Even though there are more self-employed worker than there were a decade ago, lenders have actually made it more difficult for this sector of the workforce to get a large mortgage. Rather than developing products for self-employed applicants, lenders are increasingly using computer-based underwriting which doesn’t take into account a self-employed person’s unique circumstances.
So, if you are self-employed, it could be tricky to find your next mortgage. That is why it is so important to speak to a high net worth mortgage broker if you’re self-employed and looking for a home loan. Keep reading to learn more.
Prior to the credit crunch, self-certification mortgages were widely available. This meant that a self-employed borrower didn’t have to prove their income and the Daily Mail reports that almost a quarter of residential mortgages in 2007 were granted on a self-cert basis.
However, five years later and income verification is now required for all mortgage deals. While self-employed borrowers can still get mortgages they need to prove their income with two or three years’ accounts.
Hugh Wade Jones, director of London mortgage broker Enness Private Clients, said: “Self employed clients have been one of the major victims of the credit crunch. With lenders now requiring proof of income, any professional client – even private GPs and surgeons, accountants and barristers – now have to provide accounts to support their earnings.
“With millions of people having taken to self-employment after redundancy or downsizing in the last couple of years, these workers won’t necessarily have the accounts that lenders need to grant a mortgage.”
Another dilemma that self-employed borrowers face is that there is a balance to be drawn between reducing their income as much as possible for tax purposes and maximising their earnings to increase their chances of getting the large mortgage that they need.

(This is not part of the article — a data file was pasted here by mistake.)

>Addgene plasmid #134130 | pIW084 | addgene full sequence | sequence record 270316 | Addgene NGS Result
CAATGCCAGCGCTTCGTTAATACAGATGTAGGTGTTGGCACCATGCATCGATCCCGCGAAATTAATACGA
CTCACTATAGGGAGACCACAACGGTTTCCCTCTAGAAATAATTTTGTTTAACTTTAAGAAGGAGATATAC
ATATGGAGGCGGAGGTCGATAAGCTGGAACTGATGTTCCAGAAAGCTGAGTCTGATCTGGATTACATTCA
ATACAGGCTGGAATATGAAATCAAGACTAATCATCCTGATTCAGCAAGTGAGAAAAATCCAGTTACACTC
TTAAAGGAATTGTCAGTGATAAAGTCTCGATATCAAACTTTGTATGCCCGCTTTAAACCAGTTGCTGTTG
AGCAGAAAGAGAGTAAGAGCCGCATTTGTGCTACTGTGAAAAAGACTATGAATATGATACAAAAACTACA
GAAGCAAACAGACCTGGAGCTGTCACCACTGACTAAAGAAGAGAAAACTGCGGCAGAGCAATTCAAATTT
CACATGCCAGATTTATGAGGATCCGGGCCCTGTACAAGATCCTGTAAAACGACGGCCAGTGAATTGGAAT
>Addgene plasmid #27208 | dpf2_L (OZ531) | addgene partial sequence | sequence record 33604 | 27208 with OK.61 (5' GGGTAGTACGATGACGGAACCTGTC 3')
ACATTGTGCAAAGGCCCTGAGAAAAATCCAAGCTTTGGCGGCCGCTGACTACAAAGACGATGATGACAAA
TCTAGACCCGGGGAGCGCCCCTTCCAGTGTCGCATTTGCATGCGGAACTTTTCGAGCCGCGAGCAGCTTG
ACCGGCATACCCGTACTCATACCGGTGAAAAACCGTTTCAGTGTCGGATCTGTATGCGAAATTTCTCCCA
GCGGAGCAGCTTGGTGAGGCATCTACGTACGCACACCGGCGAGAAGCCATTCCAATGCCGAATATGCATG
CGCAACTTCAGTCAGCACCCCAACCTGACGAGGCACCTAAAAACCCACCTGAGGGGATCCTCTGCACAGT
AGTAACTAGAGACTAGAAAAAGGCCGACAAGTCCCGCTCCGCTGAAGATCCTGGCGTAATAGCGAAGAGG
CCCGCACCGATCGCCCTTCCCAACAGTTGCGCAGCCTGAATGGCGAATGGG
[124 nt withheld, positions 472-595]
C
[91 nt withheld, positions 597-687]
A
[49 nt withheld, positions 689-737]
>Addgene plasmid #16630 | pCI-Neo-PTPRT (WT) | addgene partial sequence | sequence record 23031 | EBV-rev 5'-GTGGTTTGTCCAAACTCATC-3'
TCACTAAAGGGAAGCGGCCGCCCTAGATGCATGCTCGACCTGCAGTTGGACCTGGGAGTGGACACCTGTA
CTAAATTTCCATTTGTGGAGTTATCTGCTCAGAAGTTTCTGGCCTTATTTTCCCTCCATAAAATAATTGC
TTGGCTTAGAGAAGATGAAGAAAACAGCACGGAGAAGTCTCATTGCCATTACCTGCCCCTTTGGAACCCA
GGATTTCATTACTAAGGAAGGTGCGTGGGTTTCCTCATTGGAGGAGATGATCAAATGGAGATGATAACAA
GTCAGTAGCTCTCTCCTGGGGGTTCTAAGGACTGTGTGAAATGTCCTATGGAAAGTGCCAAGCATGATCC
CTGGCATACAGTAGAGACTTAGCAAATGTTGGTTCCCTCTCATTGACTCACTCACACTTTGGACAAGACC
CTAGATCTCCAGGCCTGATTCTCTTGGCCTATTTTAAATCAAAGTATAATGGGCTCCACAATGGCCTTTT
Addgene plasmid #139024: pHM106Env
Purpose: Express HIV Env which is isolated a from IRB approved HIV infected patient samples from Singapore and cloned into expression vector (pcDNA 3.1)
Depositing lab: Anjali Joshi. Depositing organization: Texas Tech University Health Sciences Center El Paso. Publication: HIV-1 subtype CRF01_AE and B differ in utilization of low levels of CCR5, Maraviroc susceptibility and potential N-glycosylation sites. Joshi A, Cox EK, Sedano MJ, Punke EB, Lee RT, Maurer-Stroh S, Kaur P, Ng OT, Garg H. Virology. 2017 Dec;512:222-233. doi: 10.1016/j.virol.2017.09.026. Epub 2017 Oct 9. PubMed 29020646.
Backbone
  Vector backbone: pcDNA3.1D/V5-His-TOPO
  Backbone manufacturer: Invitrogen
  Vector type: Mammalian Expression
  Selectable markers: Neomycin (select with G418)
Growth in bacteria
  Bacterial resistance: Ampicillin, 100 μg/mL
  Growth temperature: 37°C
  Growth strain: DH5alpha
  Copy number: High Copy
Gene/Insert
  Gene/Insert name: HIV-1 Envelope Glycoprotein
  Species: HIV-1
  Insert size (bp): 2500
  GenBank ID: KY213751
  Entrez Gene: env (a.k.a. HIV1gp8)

Mr wade-jones added: “Self-employed people will typically look to legitimately reduce their earnings where possible. By claiming all the allowable tax expenses they are entitled to they can reduce their profits and therefore their tax liability.
“Of course, this has the knock-on effect that lenders will often agree the mortgage amount based on an applicant’s net earnings. And, the lower the earnings, the lower the potential mortgage.”
With lenders each having their own criteria for self-employed applicants, many experts recommend that these borrowers seek the advice of a high net worth finance specialist. Mortgage brokers know which lenders are more sympathetic to self employed clients and which private banks will be more amenable to lending to wealthy clients who, for example, retain profits in their limited company.
Mr Wade-Jones added: “It is a tough mortgage market for self employed clients and finding the right lender can be a minefield. That’s why we always recommend that self employed borrowers speak to a high net worth mortgage broker first as we have a wide range of lending options suitable for all types of client.”